Some School Books
The Poetic Procession (Blackwell, Is.), a beginner's introduction' to English poetry, by J. F. Roxburgh does no more than run
through a very rough history of the principal schools of English poetry from the Elizabethans to the end of the nineteenth cen- ' tury, giving one or two examples of each school. No attempt' is made to give lists of the members of each school, and the only point dealt with is the outstanding feature of the school and its relation to its neighbours in time. This limited task is, however, one which requires discretion and some skill, and these this book has. The complete beginner, the man who wonders " what poetry is all about," could not begin better than by 1 reading it. He would probably not find that the outline thus acquired needed much modification as his scholarship increased. It is rather more than a mere school book, it is. a book for heginneis of all ages. - - . - . . : . ' -.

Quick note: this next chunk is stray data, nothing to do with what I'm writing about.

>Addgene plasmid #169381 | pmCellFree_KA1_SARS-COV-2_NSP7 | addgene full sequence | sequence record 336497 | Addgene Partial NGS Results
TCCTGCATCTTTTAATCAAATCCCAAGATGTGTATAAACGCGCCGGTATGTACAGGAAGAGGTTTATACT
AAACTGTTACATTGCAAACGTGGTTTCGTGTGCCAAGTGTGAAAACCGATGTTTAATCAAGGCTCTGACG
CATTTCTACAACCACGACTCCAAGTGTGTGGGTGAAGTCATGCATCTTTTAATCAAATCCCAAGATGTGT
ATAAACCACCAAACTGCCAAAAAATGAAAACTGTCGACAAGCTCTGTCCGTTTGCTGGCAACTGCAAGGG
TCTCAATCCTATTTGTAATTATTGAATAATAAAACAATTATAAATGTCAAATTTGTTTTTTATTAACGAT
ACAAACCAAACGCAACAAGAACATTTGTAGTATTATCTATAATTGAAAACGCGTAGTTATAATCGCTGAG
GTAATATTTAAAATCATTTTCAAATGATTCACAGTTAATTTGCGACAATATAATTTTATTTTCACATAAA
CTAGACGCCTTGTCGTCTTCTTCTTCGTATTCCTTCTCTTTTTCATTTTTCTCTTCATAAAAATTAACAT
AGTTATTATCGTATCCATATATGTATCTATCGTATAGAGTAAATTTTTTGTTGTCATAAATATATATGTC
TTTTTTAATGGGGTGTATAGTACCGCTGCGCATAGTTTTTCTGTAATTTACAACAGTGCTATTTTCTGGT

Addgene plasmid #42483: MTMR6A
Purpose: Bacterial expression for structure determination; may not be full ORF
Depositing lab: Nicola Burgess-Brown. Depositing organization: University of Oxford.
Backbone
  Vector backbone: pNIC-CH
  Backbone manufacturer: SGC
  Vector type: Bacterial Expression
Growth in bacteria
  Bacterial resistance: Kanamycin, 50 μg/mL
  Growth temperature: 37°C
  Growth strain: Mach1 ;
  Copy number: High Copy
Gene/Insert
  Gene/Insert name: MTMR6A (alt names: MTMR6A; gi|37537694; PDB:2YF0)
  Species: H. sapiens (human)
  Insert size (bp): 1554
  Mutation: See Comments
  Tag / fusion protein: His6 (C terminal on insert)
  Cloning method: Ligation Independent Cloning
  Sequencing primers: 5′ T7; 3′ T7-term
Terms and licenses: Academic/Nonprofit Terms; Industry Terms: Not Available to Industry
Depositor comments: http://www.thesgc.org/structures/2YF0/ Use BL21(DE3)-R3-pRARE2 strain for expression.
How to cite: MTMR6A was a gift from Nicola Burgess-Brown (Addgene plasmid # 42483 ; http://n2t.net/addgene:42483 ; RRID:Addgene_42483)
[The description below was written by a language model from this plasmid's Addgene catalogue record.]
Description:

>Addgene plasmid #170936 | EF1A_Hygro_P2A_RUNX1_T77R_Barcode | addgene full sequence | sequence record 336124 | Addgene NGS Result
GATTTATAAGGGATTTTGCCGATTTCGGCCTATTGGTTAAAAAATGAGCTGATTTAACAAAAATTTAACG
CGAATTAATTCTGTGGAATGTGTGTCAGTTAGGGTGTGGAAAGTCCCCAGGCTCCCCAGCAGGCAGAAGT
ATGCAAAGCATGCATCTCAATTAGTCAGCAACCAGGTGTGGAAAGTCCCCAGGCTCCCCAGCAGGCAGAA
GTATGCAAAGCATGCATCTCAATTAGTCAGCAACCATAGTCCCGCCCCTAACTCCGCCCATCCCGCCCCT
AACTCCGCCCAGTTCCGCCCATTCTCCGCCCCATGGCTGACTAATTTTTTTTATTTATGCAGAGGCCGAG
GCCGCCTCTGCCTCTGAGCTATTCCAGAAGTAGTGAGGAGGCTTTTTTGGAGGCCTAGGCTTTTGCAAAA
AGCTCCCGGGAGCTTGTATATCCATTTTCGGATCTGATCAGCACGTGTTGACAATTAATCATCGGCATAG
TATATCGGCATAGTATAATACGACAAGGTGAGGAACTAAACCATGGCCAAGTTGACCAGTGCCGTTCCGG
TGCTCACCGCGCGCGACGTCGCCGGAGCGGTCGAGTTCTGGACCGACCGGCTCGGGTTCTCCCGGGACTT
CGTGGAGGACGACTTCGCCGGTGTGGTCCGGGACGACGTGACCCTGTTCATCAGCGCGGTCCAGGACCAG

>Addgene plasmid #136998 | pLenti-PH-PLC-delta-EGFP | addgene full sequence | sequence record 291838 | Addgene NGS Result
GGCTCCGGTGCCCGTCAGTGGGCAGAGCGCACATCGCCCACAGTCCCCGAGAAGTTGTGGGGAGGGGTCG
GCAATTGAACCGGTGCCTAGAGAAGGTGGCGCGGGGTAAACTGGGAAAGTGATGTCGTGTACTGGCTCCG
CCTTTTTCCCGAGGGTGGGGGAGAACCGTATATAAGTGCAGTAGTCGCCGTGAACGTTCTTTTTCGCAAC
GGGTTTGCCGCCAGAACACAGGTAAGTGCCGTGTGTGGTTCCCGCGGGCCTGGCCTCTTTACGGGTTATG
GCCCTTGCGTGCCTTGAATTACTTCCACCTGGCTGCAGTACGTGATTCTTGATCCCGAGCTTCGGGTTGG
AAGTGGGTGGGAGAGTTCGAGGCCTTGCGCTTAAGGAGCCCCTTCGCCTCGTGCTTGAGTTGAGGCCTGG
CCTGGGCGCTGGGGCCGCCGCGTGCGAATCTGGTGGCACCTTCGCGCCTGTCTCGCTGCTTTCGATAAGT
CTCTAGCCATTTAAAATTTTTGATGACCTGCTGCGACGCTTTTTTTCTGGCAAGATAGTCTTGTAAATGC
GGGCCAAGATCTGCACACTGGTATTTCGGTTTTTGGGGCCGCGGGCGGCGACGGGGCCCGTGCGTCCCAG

We have also received from Messrs. Blackwell two volumes of Readings, Polk Tales Retold, by Walter de In Mare (is. 8d. each). The old stories—Dick Whittington, Little Red Riding Mood, Cinderella, Rapunzel—are retold by Mr. de la Mare so as to make them better reading from a literary point of view, especially from an adult literary point of view. The figures are more like men and women, and the soldier does not Invariably marry the youngest princess, though Mr. de In Mare could not stop Cinderella marrying her Prince. Mr. de la Mare's genius for fantastic description has been well and dis- creetly mdulged. And yet these fairy stories have, we feel, lost something of their fairylike qualities. We are left with a doubt whether children will find them as agreeable as the older and simpler forms. The illustrations, by. A,-Hr Watson, are 6f a pleasant "Rackharnish l'..natu,re,, ,
Messrs., Bliclmell, have also given us an edition at 2s. of Mr.' H. G. Wells' Short History of Mankind. It is adapted for school use by Mr. E.-H. Carter, and needs no further comment here.